Julie Hopkins

Did you know one of the largest drug busts in Park City took place in 1915?

This is Bill Redeker with your weekly Park City History Bit.

In the late 1800’s, mining wasn’t a glamorous job – it was a dirty, dangerous and almost always a fatal occupation. Miners liked to drink and carouse to escape things going on in their lives. But alcohol wasn’t the only thing used to forget their troubles – the world’s oldest natural drug, opium, was also used.  

Did you know at one time, Park City’s most distinguished landmark was a building, and not the mountains?

This is Hope Woodside with your weekly Park City History Bit.

The local landmark known as the Coalition Building was the lower terminal of the Silver King Mining Company’s aerial tramway. It was located on Park Avenue, north, or downhill, of the Kimball Art Center. 

Did you know Park City had its own soda pop for almost 70 years?

This is Chris Waddell with your weekly Park City History Bit.

The McPolin’s Park City Bottling Works bottled and distributed soda from 1898 to 1965. Located on the corner of 13th and Park Avenue, many old time Parkites still remember the soda concocted within its walls. 

Did you know Park City has earned the nickname “Sin City” in Utah since the 1870s?

This is Bill Redeker with your weekly Park City History Bit.

Park City’s brothels catered to the young single miners working long hours and residing in crowded boarding houses. Past accounts suggest that many high-standing men also covertly visited the women.

Do you know what special role certain immigrants from Michigan played in Park City’s history?

This is Mark Eaton with your Park City History Bit.

In 1873, four entrepreneurs from Grand Haven, Michigan – Edward Ferry, David McLaughlin, J. W. Mason and Frederick Nims – arrived in Park City and incorporated the Marsac Silver Mining Company. Edward Ferry purchased the Flagstaff Mine for $50,000, and it became their first holding. 

Did you know you once were able to get to Park City’s ski trails by subway?

This is Hope Woodside with your weekly Park City History Bit.

Two years after ski slopes opened in 1963 at Treasure Mountains Resort, now Park City Mountain Resort, a Skier's Subway was used to transport skiers nearly two-and-a-half miles into the mountain, through the pitch-black Spiro Tunnel.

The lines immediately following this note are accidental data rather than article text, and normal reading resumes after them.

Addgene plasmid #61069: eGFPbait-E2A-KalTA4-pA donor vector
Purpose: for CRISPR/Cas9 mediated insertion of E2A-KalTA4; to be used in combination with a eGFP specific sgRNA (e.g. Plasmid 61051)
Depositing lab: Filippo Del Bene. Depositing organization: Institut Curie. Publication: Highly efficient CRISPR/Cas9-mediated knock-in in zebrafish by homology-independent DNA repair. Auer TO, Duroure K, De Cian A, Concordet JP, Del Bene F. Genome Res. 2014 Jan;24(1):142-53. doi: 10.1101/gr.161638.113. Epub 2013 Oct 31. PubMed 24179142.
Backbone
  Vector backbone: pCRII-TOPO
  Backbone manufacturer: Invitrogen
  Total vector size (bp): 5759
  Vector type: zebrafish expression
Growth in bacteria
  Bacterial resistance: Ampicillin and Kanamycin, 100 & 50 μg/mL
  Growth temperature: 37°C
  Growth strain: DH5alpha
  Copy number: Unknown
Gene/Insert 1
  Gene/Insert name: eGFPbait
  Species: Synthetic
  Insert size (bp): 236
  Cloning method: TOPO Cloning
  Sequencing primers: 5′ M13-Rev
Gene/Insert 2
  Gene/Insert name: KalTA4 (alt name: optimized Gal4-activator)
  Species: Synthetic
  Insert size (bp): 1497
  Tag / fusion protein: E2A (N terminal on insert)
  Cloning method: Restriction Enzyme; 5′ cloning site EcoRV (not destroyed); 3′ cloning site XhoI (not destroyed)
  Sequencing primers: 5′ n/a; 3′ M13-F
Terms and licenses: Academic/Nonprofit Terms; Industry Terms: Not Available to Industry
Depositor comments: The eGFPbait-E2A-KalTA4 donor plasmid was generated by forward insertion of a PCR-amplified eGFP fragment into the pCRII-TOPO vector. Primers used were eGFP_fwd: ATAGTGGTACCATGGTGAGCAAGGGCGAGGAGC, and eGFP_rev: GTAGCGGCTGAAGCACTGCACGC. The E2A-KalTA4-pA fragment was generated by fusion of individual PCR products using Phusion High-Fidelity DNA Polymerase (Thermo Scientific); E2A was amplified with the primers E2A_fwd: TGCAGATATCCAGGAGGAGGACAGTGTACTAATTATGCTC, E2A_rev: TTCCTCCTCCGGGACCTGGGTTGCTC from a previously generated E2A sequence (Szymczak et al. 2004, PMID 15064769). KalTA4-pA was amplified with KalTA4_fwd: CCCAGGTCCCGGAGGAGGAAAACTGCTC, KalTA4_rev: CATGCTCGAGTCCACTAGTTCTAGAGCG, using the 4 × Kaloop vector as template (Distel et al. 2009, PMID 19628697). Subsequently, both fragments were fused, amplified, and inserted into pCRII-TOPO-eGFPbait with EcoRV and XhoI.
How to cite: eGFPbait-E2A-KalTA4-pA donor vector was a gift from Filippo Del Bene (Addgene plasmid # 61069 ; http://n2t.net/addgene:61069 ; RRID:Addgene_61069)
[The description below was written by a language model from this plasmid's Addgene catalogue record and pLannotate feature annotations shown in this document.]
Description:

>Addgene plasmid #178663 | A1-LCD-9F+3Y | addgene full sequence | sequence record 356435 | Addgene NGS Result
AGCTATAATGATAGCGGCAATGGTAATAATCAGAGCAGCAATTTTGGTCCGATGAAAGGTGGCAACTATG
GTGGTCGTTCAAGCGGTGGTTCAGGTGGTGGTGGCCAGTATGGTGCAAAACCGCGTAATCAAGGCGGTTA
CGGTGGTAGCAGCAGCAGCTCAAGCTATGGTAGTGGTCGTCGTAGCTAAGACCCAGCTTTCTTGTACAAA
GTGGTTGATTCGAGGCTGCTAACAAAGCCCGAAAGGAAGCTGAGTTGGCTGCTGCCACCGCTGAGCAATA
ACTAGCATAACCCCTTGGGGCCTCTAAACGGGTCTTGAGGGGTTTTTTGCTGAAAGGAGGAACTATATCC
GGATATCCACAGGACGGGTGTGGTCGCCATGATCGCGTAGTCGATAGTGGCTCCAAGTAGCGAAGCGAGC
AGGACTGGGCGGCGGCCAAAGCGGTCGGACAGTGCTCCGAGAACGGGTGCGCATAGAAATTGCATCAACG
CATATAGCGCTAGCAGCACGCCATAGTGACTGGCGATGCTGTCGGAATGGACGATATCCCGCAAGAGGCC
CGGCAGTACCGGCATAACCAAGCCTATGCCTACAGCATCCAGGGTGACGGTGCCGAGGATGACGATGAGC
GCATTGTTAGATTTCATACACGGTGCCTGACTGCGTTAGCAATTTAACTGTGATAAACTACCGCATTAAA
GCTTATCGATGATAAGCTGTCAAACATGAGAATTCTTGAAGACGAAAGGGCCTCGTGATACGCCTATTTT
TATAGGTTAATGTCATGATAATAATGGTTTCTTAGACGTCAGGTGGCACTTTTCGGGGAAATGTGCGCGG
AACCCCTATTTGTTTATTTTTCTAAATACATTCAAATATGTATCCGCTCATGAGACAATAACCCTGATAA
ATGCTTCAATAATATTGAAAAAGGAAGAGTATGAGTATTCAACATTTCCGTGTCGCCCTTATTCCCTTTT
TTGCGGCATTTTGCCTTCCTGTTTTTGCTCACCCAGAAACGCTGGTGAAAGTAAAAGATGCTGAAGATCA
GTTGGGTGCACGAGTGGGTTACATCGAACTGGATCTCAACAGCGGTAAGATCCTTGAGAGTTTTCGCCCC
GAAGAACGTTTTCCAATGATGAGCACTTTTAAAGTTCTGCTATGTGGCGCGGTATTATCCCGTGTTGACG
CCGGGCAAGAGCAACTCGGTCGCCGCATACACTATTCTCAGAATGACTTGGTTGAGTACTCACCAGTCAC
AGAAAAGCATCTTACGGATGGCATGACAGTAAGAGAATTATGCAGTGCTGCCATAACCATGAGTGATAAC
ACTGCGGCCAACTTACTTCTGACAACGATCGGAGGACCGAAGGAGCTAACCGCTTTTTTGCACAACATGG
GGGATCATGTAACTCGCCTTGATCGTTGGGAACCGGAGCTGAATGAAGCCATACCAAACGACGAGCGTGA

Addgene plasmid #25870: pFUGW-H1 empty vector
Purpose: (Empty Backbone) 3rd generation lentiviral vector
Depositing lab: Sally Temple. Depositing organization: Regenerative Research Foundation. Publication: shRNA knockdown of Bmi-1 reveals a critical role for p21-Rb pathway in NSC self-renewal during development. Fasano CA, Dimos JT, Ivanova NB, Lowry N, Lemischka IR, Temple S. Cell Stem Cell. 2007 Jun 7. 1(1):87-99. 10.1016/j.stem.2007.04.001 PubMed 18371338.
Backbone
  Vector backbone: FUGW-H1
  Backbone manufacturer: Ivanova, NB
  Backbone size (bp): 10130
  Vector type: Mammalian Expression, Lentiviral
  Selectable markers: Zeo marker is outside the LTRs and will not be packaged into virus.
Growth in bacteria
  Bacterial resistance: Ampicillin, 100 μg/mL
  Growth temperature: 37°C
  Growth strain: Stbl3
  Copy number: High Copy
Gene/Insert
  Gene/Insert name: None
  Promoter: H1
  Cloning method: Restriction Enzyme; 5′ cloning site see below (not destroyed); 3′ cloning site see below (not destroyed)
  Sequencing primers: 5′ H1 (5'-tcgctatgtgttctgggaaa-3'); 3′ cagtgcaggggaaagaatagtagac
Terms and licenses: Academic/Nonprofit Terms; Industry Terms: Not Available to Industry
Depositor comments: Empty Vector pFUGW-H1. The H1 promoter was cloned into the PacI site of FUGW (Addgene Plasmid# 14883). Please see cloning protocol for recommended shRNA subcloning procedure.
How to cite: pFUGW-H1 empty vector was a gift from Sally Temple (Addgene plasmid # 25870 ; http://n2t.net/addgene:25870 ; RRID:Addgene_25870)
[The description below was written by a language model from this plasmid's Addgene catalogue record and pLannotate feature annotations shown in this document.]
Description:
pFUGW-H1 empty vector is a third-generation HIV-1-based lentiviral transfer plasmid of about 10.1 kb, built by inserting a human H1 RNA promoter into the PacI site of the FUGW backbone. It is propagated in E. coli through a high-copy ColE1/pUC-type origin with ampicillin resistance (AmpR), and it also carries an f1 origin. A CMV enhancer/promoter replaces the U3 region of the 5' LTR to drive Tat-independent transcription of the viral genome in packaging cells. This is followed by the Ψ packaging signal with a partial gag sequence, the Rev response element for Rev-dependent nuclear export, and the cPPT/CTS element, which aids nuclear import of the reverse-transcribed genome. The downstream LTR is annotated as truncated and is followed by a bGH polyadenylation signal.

Have you ever asked ‘Are those shoes in those trees?’ when you’ve driven up Deer Valley Drive?

This is Chris Waddell with your weekly Park City History Bit.

Before there was a trail under those trees, Pacific Avenue, nick-named Easy Street, lay there, lined with miner shacks. As Park City moved to skiing in the ‘60s, “hippies” began renting the street’s wood-framed buildings. About this time shoes began appearing in the trees.

If you ever thought alcohol was hard to get in Utah, imagine being at the Gold Label Liquor Company the night before Prohibition started.

This is Bill Redeker with your weekly Park City History Bit.

The Gold Label Liquor Company held its grand opening in 1914 at 591 Main Street to great fanfare and for three years, business seemed to be going well. On August 1st, 1917, however, Utah became the 24th of 48 states to join Prohibition and outlaw alcoholic beverages.

Did you know Park City’s own Little Train That Could, could for about nine years?

This is Mark Eaton with your weekly Park City History Bit.

This is Hope Woodside with your weekly Park City History Bit.

On July 5, 1905, spectators watching the Rio Grande Western train depart were horrified to see the engine suddenly rear up, topple down the embankment and settle on its side - just a thousand feet from the depot. 

News of the wreck spread quickly around Park City. 

Steam spewed from the broken engine and famous local ball player George Spillman made the courageous and risky move to jump inside the train’s cab to close the air valve.